Ambev: Good Income and Growth Potential in Brazilian Beer Market


One interesting stock I’m taking a look at is Companhia de Bebidas Das Americas, also known as Ambev (ABV). It’s one of the main holdings of the WisdomTree Emerging Market Income Fund (DEM) that I wrote about a few weeks ago.
Ambev is one of the world’s leading beverage companies, producing and distributing beer and soft drinks in Latin America and other regions. It trades in Brazil, but also on the NYSE as an ADR under the symbol ABV.
The company’s growth rate is excellent and has a decent current yield. But it also gives you a chance to capture additional gains from a rising currency.
Consider that Bloomberg reports Brazilians are seeing real bargains in U.S. assets because the Brazilian real has gained 45% on the U.S. dollar since 2008. Here’s a chart of the Brazilian real since 2000:

If this is a trend that will continue, why not get the extra tailwind that comes from investing in assets valued in currencies that are gaining on the U.S. dollar?

There are some charts below that shows how Ambev has performed over recent years, and how the weaker U.S. dollar/stronger Brazilian real could impact that performance. But first, let’s take a look at the company itself.
Significant Earnings Growth in the World’s Third Largest Beer Market
This chart from a recent Ambev investor presentation (which I annotated to make easier to read) shows that the company’s EBITDA has grown more than seven-fold over the past decade:
I was also surprised to find out that Brazil now represents the world’s third largest market for beer.

And as for Brazil itself, there’s a growing middle class. According to Ambev, 32 million more Brazilians have joined that income group over the last decade. To put that into perspective, that’s the equivalent of around 10% of the U.S. population.
Set Your Dividend Expectations a Bit Differently
Companies in emerging markets often approach dividends a bit differently than U.S. companies do – and that’s one downside to investing in stocks like these.
For one thing, dividends are often distributed in a “lumpy” fashion, perhaps one, two, or three smaller payments throughout the year, with one larger payment per year. In Ambev’s case, some of the payments are designated as “dividends,” while others are “interest on capital.”
Another issue is that dividends are declared when there are profits. There’s not necessarily an implied expectation that the payments will be steady. If the company grows, so will the dividend, but there does not seem to be a pressure to continue a steady payout if the company’s profit falls.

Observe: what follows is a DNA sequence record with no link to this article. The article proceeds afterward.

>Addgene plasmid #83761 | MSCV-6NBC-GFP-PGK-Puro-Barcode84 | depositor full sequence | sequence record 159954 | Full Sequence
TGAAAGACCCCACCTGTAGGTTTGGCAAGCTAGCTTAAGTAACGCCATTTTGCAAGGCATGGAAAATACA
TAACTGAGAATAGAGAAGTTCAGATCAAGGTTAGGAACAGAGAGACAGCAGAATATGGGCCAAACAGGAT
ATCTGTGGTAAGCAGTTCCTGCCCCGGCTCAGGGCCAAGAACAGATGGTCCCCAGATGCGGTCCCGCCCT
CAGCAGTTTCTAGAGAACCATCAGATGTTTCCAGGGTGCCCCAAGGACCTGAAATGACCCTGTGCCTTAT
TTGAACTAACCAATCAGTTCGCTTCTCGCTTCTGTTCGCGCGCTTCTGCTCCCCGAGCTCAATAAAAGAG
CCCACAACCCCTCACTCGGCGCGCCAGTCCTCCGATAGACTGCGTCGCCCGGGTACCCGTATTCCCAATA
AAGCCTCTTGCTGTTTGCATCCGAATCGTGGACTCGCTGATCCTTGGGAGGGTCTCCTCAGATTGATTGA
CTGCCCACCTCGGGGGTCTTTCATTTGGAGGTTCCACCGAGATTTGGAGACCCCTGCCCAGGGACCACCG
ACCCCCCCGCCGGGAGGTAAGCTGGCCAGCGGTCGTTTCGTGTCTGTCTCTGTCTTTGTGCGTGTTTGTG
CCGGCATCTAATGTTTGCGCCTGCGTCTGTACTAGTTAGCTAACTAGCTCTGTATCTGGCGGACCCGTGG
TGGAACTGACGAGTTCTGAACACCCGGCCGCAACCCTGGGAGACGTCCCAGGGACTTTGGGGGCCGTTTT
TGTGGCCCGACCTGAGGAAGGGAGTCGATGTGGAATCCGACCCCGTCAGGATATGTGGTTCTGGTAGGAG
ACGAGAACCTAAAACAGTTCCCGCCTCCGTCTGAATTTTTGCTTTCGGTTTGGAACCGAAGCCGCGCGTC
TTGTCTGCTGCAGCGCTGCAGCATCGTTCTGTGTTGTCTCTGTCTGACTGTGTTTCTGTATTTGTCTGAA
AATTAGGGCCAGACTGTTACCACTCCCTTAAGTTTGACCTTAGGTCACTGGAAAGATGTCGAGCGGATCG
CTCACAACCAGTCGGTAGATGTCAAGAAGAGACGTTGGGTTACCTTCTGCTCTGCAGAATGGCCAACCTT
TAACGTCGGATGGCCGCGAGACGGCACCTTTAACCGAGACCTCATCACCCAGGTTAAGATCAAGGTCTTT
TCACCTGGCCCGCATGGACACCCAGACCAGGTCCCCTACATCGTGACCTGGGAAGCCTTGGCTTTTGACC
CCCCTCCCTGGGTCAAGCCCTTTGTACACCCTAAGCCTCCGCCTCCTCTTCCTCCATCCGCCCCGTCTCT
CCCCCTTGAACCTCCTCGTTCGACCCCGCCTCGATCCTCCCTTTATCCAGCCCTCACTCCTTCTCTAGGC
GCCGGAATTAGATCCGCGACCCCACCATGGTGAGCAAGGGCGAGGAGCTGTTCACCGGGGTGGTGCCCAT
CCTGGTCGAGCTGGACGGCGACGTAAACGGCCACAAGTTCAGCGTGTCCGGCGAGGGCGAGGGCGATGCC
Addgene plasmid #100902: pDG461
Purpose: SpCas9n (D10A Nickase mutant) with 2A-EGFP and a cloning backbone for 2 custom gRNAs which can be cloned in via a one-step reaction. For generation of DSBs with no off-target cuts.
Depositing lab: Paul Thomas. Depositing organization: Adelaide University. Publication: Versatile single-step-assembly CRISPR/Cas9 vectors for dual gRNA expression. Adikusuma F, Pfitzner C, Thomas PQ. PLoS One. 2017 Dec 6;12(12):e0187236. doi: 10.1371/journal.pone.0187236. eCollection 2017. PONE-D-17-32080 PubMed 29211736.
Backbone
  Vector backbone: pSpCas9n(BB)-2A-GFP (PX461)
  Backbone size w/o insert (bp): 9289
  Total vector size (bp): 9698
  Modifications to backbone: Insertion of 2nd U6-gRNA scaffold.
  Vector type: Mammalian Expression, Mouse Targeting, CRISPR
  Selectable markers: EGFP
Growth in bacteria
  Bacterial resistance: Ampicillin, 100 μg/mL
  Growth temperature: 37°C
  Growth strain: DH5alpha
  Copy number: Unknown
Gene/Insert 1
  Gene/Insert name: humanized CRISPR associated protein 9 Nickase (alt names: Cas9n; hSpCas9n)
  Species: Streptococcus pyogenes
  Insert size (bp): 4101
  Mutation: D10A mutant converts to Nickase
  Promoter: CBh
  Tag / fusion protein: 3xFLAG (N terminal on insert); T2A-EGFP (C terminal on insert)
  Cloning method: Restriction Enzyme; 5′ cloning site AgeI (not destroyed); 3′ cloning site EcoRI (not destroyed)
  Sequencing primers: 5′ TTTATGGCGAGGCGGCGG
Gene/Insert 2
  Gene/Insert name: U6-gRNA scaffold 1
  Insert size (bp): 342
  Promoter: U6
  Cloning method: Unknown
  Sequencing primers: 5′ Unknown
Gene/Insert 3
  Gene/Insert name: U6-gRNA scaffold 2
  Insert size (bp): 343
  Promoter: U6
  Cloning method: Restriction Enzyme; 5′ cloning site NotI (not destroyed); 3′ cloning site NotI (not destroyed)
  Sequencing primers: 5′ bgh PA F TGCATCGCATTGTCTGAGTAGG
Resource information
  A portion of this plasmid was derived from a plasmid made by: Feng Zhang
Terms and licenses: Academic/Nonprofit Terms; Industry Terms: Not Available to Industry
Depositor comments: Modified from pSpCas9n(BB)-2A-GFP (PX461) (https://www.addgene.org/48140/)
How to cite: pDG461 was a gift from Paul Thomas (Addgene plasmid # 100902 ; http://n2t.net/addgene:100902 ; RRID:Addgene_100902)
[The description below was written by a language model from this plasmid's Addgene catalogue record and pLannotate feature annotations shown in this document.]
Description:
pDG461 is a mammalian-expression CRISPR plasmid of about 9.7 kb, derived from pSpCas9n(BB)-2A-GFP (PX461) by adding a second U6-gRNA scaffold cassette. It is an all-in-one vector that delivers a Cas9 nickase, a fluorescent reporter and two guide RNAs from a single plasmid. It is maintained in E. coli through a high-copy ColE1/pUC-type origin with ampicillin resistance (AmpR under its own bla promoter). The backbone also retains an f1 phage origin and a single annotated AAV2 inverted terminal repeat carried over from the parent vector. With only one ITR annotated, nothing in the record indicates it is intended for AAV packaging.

In a sense, this is the true purpose of a dividend – reward shareholders for profits. But compare that to a company like Coca-Cola (KO). Coke currently pays 47 cents per quarter. Even if the company’s profit fluctuates, the company will try and continue to raise the payment, or at the very least, not lower it if at all possible.
With that in mind, here’s a chart showing the annual dividends paid by AMBEV since 2006. The top chart shows the payment in Brazilian real, while the bottom chart shows the equivalent in U.S. dollars when the payments were made.

You can see that in U.S. dollar terms, the dividend has been going up more rapidly although it was actually lower in 2009. The charts are based on payments for owning the shares that trade in Brazil, not the ADR on the NYSE, although the ADR’s payments appear to track fairly closely.

Right now Yahoo Finance reports that ABV’s current forward yield is around 4.6%.
The Tailwind of a Falling Dollar, Rising Real
This chart shows how two portfolios would have performed since 2006 based on a 10,000 Brazilian real investment in Brazil (symbol AMBV3 on the Bovespa).
This chart shows that same investment if you made the same investment, but as a $10,000 investment in U.S. dollar terms.
You can see that in U.S. dollar terms, the stock’s performance is substantially higher. That’s because of the impact of the weakening U.S. dollar. It’s also similar to the performance you would have gotten by investing in the ABV shares on the NYSE as you can see here.

I think ABV is worth a look just on its growth prospects alone, but if you think the U.S. dollar is headed for further long-term weakness, it might be good to consider diversifying some of your holdings so your real income (semi-pun intended I guess) doesn’t weaken too much along with it.
Disclosure: I have no positions in any stocks mentioned, and no plans to initiate any positions within the next 72 hours.